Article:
Good merchandising has always been at the heart of successful retailing and companies that stand out in the Merchandising Performance Dimension demonstrate this through their product ranges, content and search options, as well as by providing tools to encourage add-on sales and impulse buys.
Among Leading retailers, Dunelm stands out for its use of imagery, product information and encouragement of add-on purchases. An item of furniture, for example, may be shown in ten or more photographs that include close-up details. Product information is detailed and clearly displayed, while images of products both viewed and bought by previous purchasers are included on the product page.
H&M similarly suggests additional purchases, with items to accessorise a garment as well as illustrating purchases by other customers. The product page also includes ‘styled by you’ Instagram pictures from customers, with a neat sliding-scale indicator providing feedback on ‘true to size’ and a link to the shopper reviews that underlie the metric.
Ocado is one of the few food retailers enabling search by brand, with additional options including ‘dietary and lifestyle’ for customers to avoid allergens or specify, for example, vegan-only choices. It also recommends associated products to encourage add-on sales.
This year, we have noted some significant changes in key merchandising metrics. Offering the ability for shoppers to save to a wishlist, for example, is now offered by 44% of Top500 retailers – up from 34% last year – while wishlists saved to mobile apps are even more popular, now offered by 49% of Top500 retailers, up six percentage points (pp) on last year. Providing upselling opportunities at the checkout are provided by 25% of the Top500 – up 10pp, so effectively a 66% increase in the use of this tactic within the year.
Use of ‘filter search by brand’ among the Top500 is up by a third since last year and is now provided by 40% of retailers, while auto-complete when typing into a search box is up 8pp to 54% of Top 500 retailers. In contrast, the use of bestseller indicators, never very popular, is down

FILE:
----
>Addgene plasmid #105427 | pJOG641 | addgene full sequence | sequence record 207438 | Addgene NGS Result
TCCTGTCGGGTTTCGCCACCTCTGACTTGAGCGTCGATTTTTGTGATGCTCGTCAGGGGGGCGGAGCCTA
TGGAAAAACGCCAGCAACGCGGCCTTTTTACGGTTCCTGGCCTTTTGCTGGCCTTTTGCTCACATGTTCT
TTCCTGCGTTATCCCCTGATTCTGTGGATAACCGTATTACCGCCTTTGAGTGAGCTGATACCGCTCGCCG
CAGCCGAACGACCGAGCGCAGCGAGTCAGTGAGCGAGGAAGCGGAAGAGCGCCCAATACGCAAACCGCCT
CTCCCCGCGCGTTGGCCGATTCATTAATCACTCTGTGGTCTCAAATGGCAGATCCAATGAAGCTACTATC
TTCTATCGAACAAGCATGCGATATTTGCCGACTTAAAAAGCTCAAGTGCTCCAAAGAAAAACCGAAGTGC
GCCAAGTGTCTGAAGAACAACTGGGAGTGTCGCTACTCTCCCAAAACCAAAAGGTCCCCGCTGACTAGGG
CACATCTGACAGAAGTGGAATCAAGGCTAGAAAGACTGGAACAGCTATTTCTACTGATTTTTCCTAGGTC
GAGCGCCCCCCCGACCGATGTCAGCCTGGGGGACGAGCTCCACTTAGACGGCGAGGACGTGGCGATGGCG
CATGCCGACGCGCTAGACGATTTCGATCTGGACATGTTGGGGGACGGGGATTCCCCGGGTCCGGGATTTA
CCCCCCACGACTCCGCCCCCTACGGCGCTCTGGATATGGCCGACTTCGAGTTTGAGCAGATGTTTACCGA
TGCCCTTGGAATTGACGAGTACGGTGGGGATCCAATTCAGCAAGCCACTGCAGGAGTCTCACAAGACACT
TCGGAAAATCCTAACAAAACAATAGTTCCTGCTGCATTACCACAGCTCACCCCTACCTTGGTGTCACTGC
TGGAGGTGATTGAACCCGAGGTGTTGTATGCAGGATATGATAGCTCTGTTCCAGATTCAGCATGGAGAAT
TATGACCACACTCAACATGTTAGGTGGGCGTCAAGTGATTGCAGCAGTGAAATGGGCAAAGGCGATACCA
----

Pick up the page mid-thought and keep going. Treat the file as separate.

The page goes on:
by 3pp and are now used by just 7% of the Top500.
Researchers have also focused on the way different product segments merchandise their sites: clearly product per se is key, but the tactics used also reflect the way that consumers choose to shop for these particular items.
As well as becoming more popular, there are significant differences in the way ‘filter by brand’ is used between the product segments. The tactic is most common in the home and industrial appliances market, provided by 77% of this segment. This group also leads on search filtration by price (81%) and is closely followed for both types of search by sports and leisure clothing – 72% of top retailers in this category enable search by brand and 80% provide search by price. Both types of search are significantly less commonplace for fashion clothing – only 39% of Top500 fashion retailers, for example, offer search by brand.
These differences reflect shopper behaviour, with many more likely to search for a particular brand of white goods or tennis shorts, for example, while many fashion sites major on own-brand products. So by choosing to enter such sites, the customer has effectively already selected her brand of choice.
Searching by price is least common in the food and drink segments – although it is still offered by more than half of top retailers in these groups – while software retailers score particularly poorly on search by brand, which is offered by little more than a third (37%).
There are similar differences with web pages viewed per shopper visit. Footwear and clothing customers are likely to browse through many more pages on each visit than those looking for software – which scored lowest on this metric – music, films and TV or books. Many customers for these low-scoring products may have a specific purchase driving their behaviour, so browse far fewer pages.
Perhaps not surprisingly, top clothing and footwear retailers (both fashion and those in the sports/leisure sector) provide more pictures of their products than those in the food or health products markets. Where a ready-made meal seller may show one or two product images, a garment will be illustrated with at least four. But while fashion retailers lead on imagery they offer the least product information of any segment, with automotive, appliance and software retailers providing the most.
There are also significant differences in how retailers in the various product categories engage with their customers. While links to social media have declined significantly in the past year, with a 9pp fall in the use of social validation, a few retailers are bucking the trend when it comes to enabling shoppers to Like their products on Facebook. In 2017, this attribute was supported by 23% of the Top500. Today only music, film, TV (22%) and software (21%) approach this figure, with all other product segments well below last year’s average. Product ratings, however, remain popular, especially among retailers of sports clothing (72%), homewares (71%) and sports equipment (70%). Product rating are less significant among those selling ready-made food (30%) and fashion clothing or accessories (41%).